Things that Sing: Music and the Material Cultures of Medieval Romance, 1150-1350
The Courtauld Institute of Art, Somerset House, Strand, London
Wednesday 25 May 2016
PLEASE NOTE: This Date Has Passed
5:30 pm - 7:00 pm
Research Forum seminar room, The Courtauld Institute of Art, Somerset House, Strand, London, WC2R 0RN
- Prof. Emma Dillon - King's College London
- Dr Tom Nickson - The Courtauld Institute of Art
While notated manuscript sources are the more usual focus of enquiry into medieval song culture, my research proposes an alternative source of sonic record: the objects with which song cohabited in courtly environments of performance. My presentation explores the vernacular song repertories that circulated in Northern France c. 1150-1350 (and especially those associated with the troubadours and trouvères), and drawing on approaches from musicology, sound studies and art history, explores musical and material interactions. How can song history inform the understanding of objects and vice versa? Can a precious fabric or luxurious belt be understood as song-like, and can a song’s value or prestige be informed by the broader economies of courtly ‘joyaulx’ or inventoried treasures? My presentation will open up these questions in the context of an ivory casket, a chansonnier, a lyric-interpolated romance, and a ring, and will consider how these items interact and speak across generic and disciplinary categories.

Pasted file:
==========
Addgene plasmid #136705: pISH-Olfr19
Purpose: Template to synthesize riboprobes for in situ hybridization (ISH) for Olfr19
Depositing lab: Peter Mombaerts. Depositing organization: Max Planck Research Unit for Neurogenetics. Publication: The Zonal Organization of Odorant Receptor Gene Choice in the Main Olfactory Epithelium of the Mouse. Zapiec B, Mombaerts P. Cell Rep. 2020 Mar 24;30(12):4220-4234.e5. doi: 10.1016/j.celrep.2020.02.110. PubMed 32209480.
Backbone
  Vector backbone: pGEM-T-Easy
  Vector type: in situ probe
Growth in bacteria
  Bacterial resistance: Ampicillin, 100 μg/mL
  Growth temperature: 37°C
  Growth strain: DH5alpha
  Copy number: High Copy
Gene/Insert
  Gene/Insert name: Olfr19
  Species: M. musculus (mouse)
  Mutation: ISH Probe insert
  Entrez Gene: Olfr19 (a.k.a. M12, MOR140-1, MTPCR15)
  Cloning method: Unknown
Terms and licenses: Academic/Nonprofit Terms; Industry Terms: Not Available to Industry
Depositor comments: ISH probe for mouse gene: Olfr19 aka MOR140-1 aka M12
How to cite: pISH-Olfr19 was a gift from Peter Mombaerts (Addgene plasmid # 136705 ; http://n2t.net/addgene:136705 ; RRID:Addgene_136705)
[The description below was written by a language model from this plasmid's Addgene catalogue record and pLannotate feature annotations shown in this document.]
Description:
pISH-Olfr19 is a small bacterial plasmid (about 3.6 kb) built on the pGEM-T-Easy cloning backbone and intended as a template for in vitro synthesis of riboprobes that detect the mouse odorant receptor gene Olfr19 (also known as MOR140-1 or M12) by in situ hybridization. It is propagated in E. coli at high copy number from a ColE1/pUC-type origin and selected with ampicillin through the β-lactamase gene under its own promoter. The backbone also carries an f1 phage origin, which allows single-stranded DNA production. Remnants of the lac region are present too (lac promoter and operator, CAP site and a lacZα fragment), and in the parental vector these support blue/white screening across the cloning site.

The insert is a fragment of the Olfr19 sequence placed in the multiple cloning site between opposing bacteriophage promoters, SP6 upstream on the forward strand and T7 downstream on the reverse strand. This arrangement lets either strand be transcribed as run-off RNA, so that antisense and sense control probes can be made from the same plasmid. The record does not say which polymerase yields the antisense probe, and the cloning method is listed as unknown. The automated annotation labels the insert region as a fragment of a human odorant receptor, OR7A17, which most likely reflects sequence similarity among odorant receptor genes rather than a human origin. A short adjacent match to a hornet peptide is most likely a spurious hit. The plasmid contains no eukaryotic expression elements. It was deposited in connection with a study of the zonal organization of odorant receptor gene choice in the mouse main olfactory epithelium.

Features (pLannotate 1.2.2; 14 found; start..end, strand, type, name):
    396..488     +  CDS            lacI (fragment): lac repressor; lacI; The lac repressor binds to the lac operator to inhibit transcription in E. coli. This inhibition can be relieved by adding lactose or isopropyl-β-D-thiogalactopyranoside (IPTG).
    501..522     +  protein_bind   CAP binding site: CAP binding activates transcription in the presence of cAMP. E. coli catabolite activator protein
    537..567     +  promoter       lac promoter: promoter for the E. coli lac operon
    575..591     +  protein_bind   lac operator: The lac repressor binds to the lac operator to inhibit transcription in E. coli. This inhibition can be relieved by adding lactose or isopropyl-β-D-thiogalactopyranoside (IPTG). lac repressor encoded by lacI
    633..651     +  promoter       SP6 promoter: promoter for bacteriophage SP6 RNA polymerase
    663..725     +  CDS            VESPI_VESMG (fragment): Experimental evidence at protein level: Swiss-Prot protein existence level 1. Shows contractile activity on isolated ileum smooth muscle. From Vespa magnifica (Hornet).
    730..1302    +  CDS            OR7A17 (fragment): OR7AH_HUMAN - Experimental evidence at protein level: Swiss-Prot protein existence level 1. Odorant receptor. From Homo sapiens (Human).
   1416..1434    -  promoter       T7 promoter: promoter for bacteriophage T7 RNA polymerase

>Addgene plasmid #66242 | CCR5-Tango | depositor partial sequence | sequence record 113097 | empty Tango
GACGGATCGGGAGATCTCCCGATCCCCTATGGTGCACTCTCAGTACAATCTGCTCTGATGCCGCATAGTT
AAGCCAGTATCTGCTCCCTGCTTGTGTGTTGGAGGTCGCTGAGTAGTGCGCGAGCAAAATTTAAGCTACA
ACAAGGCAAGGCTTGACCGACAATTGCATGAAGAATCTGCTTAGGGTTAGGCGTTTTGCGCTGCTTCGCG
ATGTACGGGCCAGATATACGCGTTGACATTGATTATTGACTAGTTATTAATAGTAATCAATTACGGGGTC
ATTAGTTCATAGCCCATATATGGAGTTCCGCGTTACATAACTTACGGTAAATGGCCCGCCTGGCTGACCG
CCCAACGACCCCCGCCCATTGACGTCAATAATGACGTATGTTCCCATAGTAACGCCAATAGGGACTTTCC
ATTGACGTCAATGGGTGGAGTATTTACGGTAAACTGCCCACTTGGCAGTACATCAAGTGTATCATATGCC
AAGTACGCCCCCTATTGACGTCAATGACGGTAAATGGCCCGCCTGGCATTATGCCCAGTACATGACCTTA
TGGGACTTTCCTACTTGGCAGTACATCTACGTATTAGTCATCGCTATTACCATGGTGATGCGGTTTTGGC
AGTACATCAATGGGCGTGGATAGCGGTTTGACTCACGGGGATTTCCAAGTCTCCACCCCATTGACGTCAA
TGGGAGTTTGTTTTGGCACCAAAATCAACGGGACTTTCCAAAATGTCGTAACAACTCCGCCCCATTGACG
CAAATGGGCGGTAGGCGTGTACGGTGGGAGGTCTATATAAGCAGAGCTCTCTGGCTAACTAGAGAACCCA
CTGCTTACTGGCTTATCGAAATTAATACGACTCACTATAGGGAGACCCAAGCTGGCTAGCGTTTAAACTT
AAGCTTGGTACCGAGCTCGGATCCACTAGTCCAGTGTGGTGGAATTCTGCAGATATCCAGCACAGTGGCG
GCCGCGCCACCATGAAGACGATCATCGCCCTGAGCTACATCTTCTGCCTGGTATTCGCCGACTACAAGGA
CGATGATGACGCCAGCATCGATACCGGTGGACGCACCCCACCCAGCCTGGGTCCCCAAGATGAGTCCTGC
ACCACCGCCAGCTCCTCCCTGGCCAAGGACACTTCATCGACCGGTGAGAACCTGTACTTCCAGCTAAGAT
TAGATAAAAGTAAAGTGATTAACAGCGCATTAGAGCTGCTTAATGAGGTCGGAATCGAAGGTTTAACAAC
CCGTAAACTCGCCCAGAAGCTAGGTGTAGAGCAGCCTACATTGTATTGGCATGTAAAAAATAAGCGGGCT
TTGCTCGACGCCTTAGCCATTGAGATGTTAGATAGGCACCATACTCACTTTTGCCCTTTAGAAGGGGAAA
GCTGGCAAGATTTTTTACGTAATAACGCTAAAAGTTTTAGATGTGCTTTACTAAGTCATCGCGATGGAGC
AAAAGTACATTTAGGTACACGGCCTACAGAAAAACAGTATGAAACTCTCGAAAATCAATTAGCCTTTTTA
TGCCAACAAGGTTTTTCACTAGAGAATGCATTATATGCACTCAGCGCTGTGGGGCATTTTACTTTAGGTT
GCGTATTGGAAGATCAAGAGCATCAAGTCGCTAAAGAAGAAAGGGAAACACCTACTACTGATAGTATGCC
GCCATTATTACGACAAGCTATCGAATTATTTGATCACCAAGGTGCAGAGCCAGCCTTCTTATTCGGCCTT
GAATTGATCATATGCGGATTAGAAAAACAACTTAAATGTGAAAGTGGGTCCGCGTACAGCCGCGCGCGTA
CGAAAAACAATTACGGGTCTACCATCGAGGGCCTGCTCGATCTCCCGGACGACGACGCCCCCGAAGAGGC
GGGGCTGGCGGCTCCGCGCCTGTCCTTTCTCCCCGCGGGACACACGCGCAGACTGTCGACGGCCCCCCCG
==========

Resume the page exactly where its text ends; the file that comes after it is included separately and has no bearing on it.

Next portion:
Emma Dillon is Professor of Music at King’s College London. Her research focuses on European musical culture from the twelfth to fourteenth centuries. Her work ranges widely in terms of repertories, sources, and methodological approach, and broadly speaking falls at the intersection of musicology, sound studies, medieval studies, and the history of material texts. She is the author of Medieval Music-Making and the Roman de Fauvel (Cambridge University Press, 2002) and The Sense of Sound: Musical Meaning in France, 1260-1330 (Oxford University Press in 2012). She is currently working on a series of essays and papers exploring the evidence for musical feeling and the emotional effects of sound in the later Middle Ages, and issues of musical value.